Parents praise Leeds General Infirmary staff as scans reveal their brave toddler has no remaining brain tumour
The parents of a toddler who survived a giant brain tumour “the size of two oranges” have praised Leeds hospital staff after the latest scan images revealed no remaining lump.
Brave Roux Owen, who is now 18 months old, had to undergo ten operations in just 11 months to remove the rare immature teratoma, a benign tumour that continues to grow.
Adorable Roux was just four weeks old when he was diagnosed with the tumour and his parents Antony and Amy were told to consider end-of-life care after his fifth surgery.
However, he battled on and was discharged from LGI on his birthday in October.
But his happy personality has inspired his parents to hope that he will catch up with his development.
Roux’s mum Amy said: “Since then, Roux has gone from strength to strength. The last set of positive scan results, which we received in February, were such a relief.
“They showed no evidence of any remaining tumour.
"Words can never describe the immense gratitude we have towards Roux’s surgeon, Mr Paul Chumas, and all the doctors and nurses on Ward 52 at Leeds General Infirmary, where we spent many months.
“Every single member of staff we came across cared so deeply about Roux and about us.”
Roux was diagnosed with a brain tumour in November 2019 when he was just four weeks old after his parents became concerned that he was not feeding properly.
Doctors at Hull Royal Infirmary blue-lighted the toddler to LGI - more than 50 miles away from the family's home in Hull - for specialist treatment.
Antony said: “The doctor said that he had a massive brain tumour. They put a needle in his skull to relieve the pressure in his head and was taken into theatre for emergency surgery, which they hoped would save his life.
“We were inconsolable. I couldn’t stop crying. We felt so helpless.”
During this first operation, the neurosurgeon performed a biopsy, which later revealed Roux’s tumour was a large, low-grade germ cell tumour (GCT) called an immature teratoma.
Antony said: “We breathed a sigh of relief when we were told it wasn’t high-grade but it was still an invasive tumour, large and extremely rare.
“It was located in his mid-brain, making it difficult to get at and it was around 10cm long, covering a quarter of his tiny brain.
“It had cysts on it that were causing immense pressure. The doctors could only find one other identical case of it anywhere in the world.”
Over the course of the next few weeks, Roux spent hours in the operating theatre, as surgeons worked tirelessly to try to remove more of the tumour each time.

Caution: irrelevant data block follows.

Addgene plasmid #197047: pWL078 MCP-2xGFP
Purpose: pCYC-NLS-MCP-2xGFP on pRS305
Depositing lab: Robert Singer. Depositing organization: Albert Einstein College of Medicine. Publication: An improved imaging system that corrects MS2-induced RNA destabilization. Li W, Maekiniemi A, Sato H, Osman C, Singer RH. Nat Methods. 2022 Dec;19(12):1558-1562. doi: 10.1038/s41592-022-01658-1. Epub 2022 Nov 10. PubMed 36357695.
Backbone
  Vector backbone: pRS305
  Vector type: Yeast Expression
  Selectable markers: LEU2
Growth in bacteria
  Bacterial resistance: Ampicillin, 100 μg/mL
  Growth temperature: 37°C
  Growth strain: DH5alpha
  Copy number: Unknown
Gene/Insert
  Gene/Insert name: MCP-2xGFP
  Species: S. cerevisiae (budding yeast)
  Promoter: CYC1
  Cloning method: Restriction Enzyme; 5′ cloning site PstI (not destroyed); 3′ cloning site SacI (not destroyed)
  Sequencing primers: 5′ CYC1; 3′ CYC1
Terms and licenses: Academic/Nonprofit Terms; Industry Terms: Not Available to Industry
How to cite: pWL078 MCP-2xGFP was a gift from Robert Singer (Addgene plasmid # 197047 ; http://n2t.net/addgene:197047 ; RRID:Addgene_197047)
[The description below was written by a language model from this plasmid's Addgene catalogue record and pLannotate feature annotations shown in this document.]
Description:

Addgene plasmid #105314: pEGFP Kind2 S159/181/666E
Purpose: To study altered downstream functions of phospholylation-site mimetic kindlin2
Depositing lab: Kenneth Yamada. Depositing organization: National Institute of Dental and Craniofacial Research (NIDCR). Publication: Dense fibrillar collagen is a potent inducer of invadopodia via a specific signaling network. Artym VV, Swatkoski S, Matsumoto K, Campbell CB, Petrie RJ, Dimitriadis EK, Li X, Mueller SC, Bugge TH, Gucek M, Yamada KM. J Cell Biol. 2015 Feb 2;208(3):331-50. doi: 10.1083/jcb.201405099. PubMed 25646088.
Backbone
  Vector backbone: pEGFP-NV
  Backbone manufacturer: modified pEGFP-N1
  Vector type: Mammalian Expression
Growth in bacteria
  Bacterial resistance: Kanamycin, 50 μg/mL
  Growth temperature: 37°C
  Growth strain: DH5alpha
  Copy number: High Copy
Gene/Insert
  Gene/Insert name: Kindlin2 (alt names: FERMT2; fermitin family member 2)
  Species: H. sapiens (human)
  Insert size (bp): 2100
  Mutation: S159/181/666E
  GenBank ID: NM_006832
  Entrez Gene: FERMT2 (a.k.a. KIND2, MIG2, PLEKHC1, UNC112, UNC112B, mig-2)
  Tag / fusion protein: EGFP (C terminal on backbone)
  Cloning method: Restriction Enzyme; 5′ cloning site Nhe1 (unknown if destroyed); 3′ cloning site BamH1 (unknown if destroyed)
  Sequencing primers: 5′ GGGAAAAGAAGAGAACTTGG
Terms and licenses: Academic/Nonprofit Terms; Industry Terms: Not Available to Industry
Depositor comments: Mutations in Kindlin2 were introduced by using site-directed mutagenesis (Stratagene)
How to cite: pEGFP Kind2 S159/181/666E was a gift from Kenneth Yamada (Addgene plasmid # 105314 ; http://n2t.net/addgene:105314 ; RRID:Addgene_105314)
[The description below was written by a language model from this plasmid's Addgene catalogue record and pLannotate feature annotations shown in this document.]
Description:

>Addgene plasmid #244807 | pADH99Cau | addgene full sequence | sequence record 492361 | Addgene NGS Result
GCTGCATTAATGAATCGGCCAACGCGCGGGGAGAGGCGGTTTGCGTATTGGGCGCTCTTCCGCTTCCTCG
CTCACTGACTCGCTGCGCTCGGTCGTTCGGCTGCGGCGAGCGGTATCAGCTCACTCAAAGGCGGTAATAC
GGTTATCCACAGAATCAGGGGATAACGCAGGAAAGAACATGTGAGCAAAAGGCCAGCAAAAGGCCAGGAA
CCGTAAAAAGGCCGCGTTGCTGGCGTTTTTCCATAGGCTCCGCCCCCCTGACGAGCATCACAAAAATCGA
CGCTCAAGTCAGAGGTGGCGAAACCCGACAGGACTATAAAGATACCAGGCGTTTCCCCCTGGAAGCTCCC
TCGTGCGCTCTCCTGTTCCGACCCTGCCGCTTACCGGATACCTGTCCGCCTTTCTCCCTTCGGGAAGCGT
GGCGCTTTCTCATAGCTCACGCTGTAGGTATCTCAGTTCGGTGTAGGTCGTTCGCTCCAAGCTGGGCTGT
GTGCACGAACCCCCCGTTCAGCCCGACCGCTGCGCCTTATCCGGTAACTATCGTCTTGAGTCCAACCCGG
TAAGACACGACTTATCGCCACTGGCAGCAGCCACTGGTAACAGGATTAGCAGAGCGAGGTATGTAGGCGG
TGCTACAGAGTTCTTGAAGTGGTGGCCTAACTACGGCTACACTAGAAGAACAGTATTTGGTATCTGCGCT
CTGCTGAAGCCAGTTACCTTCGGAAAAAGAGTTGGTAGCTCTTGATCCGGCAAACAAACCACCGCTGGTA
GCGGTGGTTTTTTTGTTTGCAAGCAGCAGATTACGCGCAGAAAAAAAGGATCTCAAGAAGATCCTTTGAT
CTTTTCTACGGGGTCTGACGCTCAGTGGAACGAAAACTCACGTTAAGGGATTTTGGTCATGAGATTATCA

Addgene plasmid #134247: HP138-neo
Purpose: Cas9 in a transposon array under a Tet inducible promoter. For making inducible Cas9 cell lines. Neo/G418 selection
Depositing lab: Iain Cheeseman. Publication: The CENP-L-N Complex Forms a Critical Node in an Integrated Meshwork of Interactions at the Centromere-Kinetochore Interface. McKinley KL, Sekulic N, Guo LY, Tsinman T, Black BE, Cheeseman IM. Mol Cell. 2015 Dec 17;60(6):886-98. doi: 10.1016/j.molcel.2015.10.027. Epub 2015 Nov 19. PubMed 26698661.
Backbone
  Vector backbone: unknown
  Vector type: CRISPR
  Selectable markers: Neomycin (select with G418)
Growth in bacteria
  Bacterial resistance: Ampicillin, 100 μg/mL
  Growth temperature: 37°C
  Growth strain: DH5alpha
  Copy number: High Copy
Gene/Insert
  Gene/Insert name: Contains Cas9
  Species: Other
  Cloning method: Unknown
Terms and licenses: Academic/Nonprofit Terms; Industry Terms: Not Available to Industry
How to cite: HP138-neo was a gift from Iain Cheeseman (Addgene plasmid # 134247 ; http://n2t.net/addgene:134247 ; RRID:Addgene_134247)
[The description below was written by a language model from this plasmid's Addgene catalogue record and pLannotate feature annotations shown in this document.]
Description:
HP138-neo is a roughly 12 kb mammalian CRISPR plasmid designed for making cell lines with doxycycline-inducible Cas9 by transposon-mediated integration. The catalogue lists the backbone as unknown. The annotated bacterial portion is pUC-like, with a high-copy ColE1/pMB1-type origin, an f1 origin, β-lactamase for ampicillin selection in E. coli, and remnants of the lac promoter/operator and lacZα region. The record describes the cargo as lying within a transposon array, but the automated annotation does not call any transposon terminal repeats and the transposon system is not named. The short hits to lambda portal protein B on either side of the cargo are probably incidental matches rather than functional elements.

Antony said: “After the fifth operation, they said that it was possibly time to think about end-of-life care. It felt like a hammer blow.
“Even though we could see that he was a really poorly boy, the news came as a shock. All of our hope had been extinguished but Roux wasn’t ready to give up and neither were we.”
Roux had a sixth operation to fit a ventriculoperitoneal (VP) shunt and to insert a Hickman line, in case he required chemotherapy.
Antony and Amy were able to take Roux home for Christmas and New Year.
At the beginning of January, they headed back to Leeds, in preparation for Roux’s seventh surgery on 14 January 2020.
Antony said operation number seven went well, adding: “We received a call early evening from our surgeon and he explained that there was no tumour left. It was ‘over’
“But we didn’t get carried away. There was no great emotional breakdown or outpouring of happy tears; we’d got too used to bad news.”
After eight major operations, the tumour was finally removed and he was beginning to recover back at his home.
But Roux was rushed back to hospital just weeks later when a shunt inserted in his head to remove excess fluid to reduce brain swelling became infected and blocked.
He needed another two operations to repair the shunt and drain fluid from his brain.
He also contracted viral meningitis, which he developed after his brain fluid became infected.
Another surgery to remove his shunt followed, after which he had the External Drain (ED) fitted, to drain the excess fluid
Once the infection was gone, they re-inserted the shunt, which was Roux’s tenth and most recent surgery.
He was discharged from hospital on 1 October 2020, his first birthday.
Antony and Amy, who are both teachers, have backed a petition calling for investment into brain tumour research to be increased to £35 million a year.
And they are supporting the Brain Tumour Research charity’s leading Wear A Hat Day on Friday, March 26.
Now in its 12th year, Wear A Hat Day has raised more than £2 million to help fund the fight against the disease by people buying pin badges in the shape of hats.
This year the charity has developed six new pin badges representing key workers’ hats.